John Cogan Tells Us How To Think About Entitlements
Published: November 28, 2018
Entitlement programs fulfill the normal human desire to help those who cannot help themselves. But we must always remember that they also impose a penalty on work, because benefits have to be phased out as income rises. It is important to balance benefits granted and costs imposed.
This video’s audio is excerpted from John Cogan’s 2017 Hoover Institution Summer Policy Boot Camp lecture.
The Hoover Institution’s Summer Policy Boot Camp an intensive, one-week residential immersion program in the essentials of today’s national and international United States policy for upperclassmen and recent graduates. To learn more, click here.
- Read John Cogan’s book The High Cost of Good Intentions: A History of U.S. Federal Entitlement Programsto learn more about why entitlements grow; available here.
- Listen as John Cogan talks with EconTalk host Russ Roberts about Cogan's book, The High Cost of Good Intentions, available here.
- Read John Cochrane’s blog on The High Cost of Good Intentions, available here.
- Read John Cogan’s chapter, “Entitlements and the Budget,” in Blueprint for America, available here.
- John Cogan discusses social programs onArea 45: Is Entitlement Reform Possible? Available here.
So, here’s a way to think about it for these entitlements. Let’s take Social Security...How are Social Security benefits financed? ...you’re paying for them now, right?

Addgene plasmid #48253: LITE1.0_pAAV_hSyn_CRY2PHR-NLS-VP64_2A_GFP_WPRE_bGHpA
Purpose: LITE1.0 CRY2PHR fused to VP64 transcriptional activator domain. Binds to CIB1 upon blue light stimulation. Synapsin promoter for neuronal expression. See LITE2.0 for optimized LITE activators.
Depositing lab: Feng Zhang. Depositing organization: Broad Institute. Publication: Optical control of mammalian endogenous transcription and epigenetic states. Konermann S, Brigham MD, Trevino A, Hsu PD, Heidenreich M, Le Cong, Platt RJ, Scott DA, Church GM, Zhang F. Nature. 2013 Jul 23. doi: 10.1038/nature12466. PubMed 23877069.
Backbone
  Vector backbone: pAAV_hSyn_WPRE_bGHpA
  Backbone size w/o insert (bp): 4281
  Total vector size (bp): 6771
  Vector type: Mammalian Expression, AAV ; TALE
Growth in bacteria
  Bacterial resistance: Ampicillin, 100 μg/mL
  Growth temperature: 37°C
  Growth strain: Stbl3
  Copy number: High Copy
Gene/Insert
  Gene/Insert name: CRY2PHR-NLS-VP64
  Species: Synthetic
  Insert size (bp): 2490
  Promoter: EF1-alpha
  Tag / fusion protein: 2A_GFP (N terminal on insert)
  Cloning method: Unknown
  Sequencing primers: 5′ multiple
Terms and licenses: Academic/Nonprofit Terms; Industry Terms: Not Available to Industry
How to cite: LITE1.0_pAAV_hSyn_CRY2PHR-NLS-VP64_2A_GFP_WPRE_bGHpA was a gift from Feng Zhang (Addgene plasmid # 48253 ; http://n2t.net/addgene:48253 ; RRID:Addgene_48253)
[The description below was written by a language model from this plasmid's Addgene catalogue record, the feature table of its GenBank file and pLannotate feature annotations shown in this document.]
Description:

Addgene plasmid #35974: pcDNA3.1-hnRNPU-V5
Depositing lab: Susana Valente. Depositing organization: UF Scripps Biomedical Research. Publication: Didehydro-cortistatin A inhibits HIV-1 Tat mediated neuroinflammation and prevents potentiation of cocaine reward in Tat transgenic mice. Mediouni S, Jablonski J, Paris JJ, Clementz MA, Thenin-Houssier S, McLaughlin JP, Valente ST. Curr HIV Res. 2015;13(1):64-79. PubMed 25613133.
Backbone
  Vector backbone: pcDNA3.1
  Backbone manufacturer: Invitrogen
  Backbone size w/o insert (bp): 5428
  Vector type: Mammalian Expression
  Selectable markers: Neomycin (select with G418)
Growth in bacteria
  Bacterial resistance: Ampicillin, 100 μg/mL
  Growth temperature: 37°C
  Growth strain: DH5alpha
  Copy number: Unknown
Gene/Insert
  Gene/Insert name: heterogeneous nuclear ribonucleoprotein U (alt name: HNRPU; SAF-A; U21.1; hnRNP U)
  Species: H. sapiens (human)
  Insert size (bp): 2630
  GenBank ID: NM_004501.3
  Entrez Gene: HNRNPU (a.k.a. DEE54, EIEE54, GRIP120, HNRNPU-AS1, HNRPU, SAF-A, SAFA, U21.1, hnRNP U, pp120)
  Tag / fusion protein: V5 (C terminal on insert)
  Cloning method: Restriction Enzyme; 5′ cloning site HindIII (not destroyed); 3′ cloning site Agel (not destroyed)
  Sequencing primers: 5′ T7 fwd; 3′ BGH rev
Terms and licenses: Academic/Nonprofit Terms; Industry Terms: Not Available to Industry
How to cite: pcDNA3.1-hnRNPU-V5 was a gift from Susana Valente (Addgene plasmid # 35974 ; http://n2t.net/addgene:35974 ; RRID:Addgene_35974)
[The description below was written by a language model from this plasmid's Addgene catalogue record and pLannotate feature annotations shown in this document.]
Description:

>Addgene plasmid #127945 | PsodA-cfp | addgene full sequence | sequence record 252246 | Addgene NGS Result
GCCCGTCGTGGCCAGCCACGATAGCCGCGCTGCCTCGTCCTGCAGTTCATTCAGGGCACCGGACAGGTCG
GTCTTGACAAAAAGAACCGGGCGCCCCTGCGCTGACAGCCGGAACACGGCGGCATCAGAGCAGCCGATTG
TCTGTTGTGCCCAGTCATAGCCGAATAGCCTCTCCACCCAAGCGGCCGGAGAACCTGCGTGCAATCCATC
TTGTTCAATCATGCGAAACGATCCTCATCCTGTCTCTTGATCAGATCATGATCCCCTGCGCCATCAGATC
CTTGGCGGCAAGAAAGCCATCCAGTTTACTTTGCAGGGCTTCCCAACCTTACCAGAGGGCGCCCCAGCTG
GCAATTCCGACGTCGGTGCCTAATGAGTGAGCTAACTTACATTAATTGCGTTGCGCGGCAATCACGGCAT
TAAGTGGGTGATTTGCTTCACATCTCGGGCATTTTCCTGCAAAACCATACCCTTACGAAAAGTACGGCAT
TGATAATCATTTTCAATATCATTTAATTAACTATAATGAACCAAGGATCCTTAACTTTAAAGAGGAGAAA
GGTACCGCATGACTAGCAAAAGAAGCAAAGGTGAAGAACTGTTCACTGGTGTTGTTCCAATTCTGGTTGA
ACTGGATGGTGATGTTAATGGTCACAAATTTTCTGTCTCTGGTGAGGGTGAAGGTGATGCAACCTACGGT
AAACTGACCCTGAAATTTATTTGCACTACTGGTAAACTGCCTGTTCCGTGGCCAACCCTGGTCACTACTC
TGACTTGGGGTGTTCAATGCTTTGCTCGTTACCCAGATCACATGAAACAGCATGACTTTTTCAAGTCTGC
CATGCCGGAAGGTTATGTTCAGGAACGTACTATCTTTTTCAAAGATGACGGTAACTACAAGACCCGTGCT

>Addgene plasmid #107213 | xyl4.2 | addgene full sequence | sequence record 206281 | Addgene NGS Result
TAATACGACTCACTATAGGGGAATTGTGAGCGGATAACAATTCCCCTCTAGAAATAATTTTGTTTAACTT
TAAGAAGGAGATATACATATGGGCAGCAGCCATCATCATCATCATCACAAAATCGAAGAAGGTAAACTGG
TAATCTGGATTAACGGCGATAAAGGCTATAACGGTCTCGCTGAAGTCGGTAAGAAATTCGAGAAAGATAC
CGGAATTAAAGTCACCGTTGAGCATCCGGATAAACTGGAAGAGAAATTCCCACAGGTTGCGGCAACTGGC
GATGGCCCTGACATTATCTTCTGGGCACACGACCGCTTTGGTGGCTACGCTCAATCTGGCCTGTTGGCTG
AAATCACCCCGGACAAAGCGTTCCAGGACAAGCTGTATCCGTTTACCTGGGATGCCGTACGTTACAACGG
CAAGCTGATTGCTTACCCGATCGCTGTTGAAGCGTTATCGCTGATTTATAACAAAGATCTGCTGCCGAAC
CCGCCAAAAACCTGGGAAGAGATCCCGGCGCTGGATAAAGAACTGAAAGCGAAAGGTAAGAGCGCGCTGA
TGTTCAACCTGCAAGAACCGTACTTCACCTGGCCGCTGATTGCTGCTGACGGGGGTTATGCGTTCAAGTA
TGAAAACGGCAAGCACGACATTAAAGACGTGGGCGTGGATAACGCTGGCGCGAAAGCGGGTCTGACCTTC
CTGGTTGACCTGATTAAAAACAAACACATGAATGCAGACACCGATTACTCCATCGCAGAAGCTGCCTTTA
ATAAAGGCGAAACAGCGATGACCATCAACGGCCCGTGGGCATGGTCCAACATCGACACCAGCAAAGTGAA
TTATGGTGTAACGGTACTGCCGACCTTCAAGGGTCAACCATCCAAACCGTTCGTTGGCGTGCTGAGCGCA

There’s a payroll tax that’s levied on you, the worker, and your employer. You each pay 7.5, roughly, percent for Social Security and Medicare, right?
So, if you think about it, when an entitlement program is created, what it’s doing is taking money out of one person’s pocket and putting it into another person’s pocket... and…
The economic effect of that is a little bit ambiguous, but one thing we know is that when you impose a tax on work, you’re going to tend to get less work. When you give an individual a benefit for retiring, that individual is going to retire a little bit earlier.
So, from an economic standpoint, the way I’ve thought about these entitlement programs is they, through their financing and through their benefits, they have adverse incentives for the economy.
Doesn’t mean that they’re bad programs. There is a humanitarian purpose in these programs.. Preventing poverty in old age is a noble goal, right?
So, you balance the economic harm that’s done by these transfers against the value of that benefit to individuals and to society from fulfilling a humanitarian goal. That’s the way I’ve come to think about entitlements.